The union that represents the VTA drivers announced late Thursday that a tentative agreement had been reached with their employer, Transit Connection Inc.

“This is a victory for VTA bus drivers and all working families on our Island,” said driver Richard Townes in a press release that went out just before midnight Thursday. “The strike worked.”

Full-time drivers walked off the job on June 28. The strike has galvanized the Vineyard community and beyond this summer, with state and federal legislators and other politicians throwing their support behind the 21 striking drivers, who have been battling their employer over the right to unionize for five years. Both sides have been in contract talks since January.

The tentative agreement is subject to a ratification vote by members of the Amalgamated Transit Union Local 1548 on Sunday.

“We didn’t get everything we deserve, but we got a lot closer to what we need and saw significant improvement from the company’s last offer in early June,” Mr. Townes said in the statement.

According to the press release, the tentative agreement includes wage increases, with the highest wage rate increasing from $23.50 to $25.50 starting August 1. The top rate will increase again in a year to $27, with a final increase to $27.50 on August 1, 2021. The starting wage rate for new hires will increase from $16.50 to $19.50, and will also go up for the next two years, topping out at $20.50 in 2021.

Buses have continued to run, with replacement drivers behind the wheel. — Ray Ewing

In another big win for the drivers, seniority will be recognized when it comes to routes worked. Drivers who work on holidays will be paid double their hourly rate, and the agreement includes layoff protection for union members.

The announcement followed two days of negotiations with a federal mediator, held early this week.

Both sides in the dispute told the VTA advisory board Wednesday they were approaching an agreement that would end the monthlong strike.

“We have made significant progress in the negotiations,” said Darren Morris, the general manager for TCI, which is contracted by the VTA to operate the buses.

Mr. Morris also said that among roughly 29 problems to address on the proposed contract, “the hardest part is the economic one, which I believe we are in agreement on.”

He continued: “There are a few things left, such as language issues . . . but we are just about there . . . and we are looking forward to welcoming the drivers back to work next week.”

Held at the VTA administrative offices in the airport business park, the meeting was heavily attended by striking drivers, town officials and members of the public who support the drivers, in addition to the VTA administrators staff and advisory board members.

About a dozen striking drivers were also on Beacon Hill in Boston that afternoon, demonstrating in front of the Massachusetts State House.

Talks had remained stalled until last week, when the VTA advisory board addressed the drivers for the first time since the strike began and voted to send both sides back to the negotiating table under the observation of the federal mediator.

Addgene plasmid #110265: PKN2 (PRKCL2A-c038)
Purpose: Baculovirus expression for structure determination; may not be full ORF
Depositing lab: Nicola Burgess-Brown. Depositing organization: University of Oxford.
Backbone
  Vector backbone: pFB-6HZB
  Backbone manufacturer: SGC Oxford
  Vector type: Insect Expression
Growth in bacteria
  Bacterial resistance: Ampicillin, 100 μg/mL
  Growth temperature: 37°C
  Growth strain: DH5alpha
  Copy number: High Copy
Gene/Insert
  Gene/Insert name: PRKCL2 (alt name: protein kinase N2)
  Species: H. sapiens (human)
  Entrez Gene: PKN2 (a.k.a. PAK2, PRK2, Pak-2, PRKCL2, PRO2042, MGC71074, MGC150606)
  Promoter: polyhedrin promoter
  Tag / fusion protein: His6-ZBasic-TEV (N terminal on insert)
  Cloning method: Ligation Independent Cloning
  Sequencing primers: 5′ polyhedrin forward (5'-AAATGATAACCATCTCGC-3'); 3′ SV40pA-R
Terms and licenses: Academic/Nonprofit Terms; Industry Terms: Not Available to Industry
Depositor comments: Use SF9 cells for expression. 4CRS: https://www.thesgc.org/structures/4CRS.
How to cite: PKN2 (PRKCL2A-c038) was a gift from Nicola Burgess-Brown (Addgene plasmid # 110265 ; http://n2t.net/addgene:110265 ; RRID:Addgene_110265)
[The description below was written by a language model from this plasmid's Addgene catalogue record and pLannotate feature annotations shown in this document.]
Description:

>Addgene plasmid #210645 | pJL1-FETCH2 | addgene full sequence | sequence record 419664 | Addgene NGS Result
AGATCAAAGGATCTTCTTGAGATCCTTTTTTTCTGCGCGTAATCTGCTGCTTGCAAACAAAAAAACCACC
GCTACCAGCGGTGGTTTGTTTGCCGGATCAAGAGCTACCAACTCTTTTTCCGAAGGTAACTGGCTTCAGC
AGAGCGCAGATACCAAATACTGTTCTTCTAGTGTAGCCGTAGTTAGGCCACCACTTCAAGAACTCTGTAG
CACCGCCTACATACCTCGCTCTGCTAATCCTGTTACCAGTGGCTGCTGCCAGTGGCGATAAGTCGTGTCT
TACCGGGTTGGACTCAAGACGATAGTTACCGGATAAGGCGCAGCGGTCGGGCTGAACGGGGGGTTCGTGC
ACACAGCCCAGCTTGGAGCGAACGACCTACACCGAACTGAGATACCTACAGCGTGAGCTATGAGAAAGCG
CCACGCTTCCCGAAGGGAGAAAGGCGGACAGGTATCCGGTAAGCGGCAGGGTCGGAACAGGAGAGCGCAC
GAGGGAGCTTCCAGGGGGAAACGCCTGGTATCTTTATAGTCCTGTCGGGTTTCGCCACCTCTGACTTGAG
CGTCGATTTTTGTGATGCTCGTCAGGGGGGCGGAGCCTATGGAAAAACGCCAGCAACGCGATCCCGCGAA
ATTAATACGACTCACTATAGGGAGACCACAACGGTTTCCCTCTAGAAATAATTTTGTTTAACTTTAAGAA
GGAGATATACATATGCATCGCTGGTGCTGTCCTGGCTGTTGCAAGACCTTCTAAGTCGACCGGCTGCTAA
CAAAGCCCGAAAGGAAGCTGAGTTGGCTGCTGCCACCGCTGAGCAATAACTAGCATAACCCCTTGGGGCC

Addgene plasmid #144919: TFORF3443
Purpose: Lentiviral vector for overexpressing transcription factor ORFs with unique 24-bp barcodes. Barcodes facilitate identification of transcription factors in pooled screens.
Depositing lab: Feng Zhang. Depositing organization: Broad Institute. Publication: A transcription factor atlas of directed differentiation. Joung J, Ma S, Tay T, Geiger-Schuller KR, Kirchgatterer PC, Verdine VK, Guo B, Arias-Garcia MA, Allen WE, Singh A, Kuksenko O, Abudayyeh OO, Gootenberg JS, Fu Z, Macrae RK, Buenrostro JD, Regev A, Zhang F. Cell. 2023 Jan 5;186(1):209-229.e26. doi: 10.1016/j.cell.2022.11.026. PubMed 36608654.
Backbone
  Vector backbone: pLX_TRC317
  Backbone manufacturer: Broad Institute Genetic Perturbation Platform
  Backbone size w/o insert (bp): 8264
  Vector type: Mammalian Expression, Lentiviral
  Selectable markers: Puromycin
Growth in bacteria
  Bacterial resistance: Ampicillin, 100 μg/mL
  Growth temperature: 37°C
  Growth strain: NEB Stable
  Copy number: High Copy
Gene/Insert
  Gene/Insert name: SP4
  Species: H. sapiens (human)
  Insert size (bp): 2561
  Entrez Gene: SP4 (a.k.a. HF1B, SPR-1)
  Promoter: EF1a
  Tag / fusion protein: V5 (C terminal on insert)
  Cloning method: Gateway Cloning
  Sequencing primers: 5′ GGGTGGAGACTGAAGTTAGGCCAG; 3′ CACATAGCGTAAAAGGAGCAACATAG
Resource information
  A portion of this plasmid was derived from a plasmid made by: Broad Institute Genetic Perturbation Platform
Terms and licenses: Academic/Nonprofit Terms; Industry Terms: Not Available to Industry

TCI and the VTA have hired temporary drivers to replace the drivers out on strike. The replacement drivers have kept the buses running at almost 100 per cent service, according to VTA administrator Angela Grant, although the VTA Medivan service, which provides affordable transport to off-Island hospitals, has been cancelled.

Gregory Dash, a labor relations consultant, and Mr. Morris represented TCI in the negotiations this week. The union was represented by Steve MacDougall and Chuck Ryan. The drivers were represented by Richard Townes, Jason Chalifoux and John Christensen.

“I think the last advisory board meeting kicked the talks into gear and exerted pressure to settle,” said Mr. Christensen after the meeting.

“The agreement is only about two shiny quarters away from where we started,” Mr. Christensen said. “But we shook hands after yesterday’s meeting for the first time since negotiations started.”

According to Ms. Grant, the VTA has its sight set on securing an extra $95,000 in state funding for the next fiscal year. After the meeting, she said that will help with funding the potential raises, but still may not be enough.

“We will still need some type of reduction [in service], unless there is a money tree that brings us the rest of the funding . . . about $300,000,” Ms. Grant said.

The VTA raised fares beginning July 1, which is expected to bring in an extra $225,000.

On Wednesday the advisory board also discussed plans to establish a subcommittee that would be responsible for making the budget work, and limiting the amount of reduced service once a final contract is agreed upon.

“Whatever we get back from the bargaining unit we are going to have to make work,” said Elaine Miller, the Tisbury representative on the board.

The meeting was marked by a noticeable change in tone from last week’s meeting, when board members argued among themselves and were criticized by members of the public for being too hands off in the contract dispute, which has grown highly charged this summer.

After they were brought up to date on events from the previous two days, the board discussed plans to acquire two more 30-foot electric buses this fall.

And while the dispute appeared to be nearing some kind of resolution, it was not quite water under the bridge for the drivers, who have been locked in talks for more than a year and have gone without pay for weeks.

“Am I happy with 18 months of negotiations, one month on strike?” said Mr. Townes, a longtime driver who is part of the ATU bargaining committee. “I’m not happy with the way it has gone, but I think both sides conceded some issues.”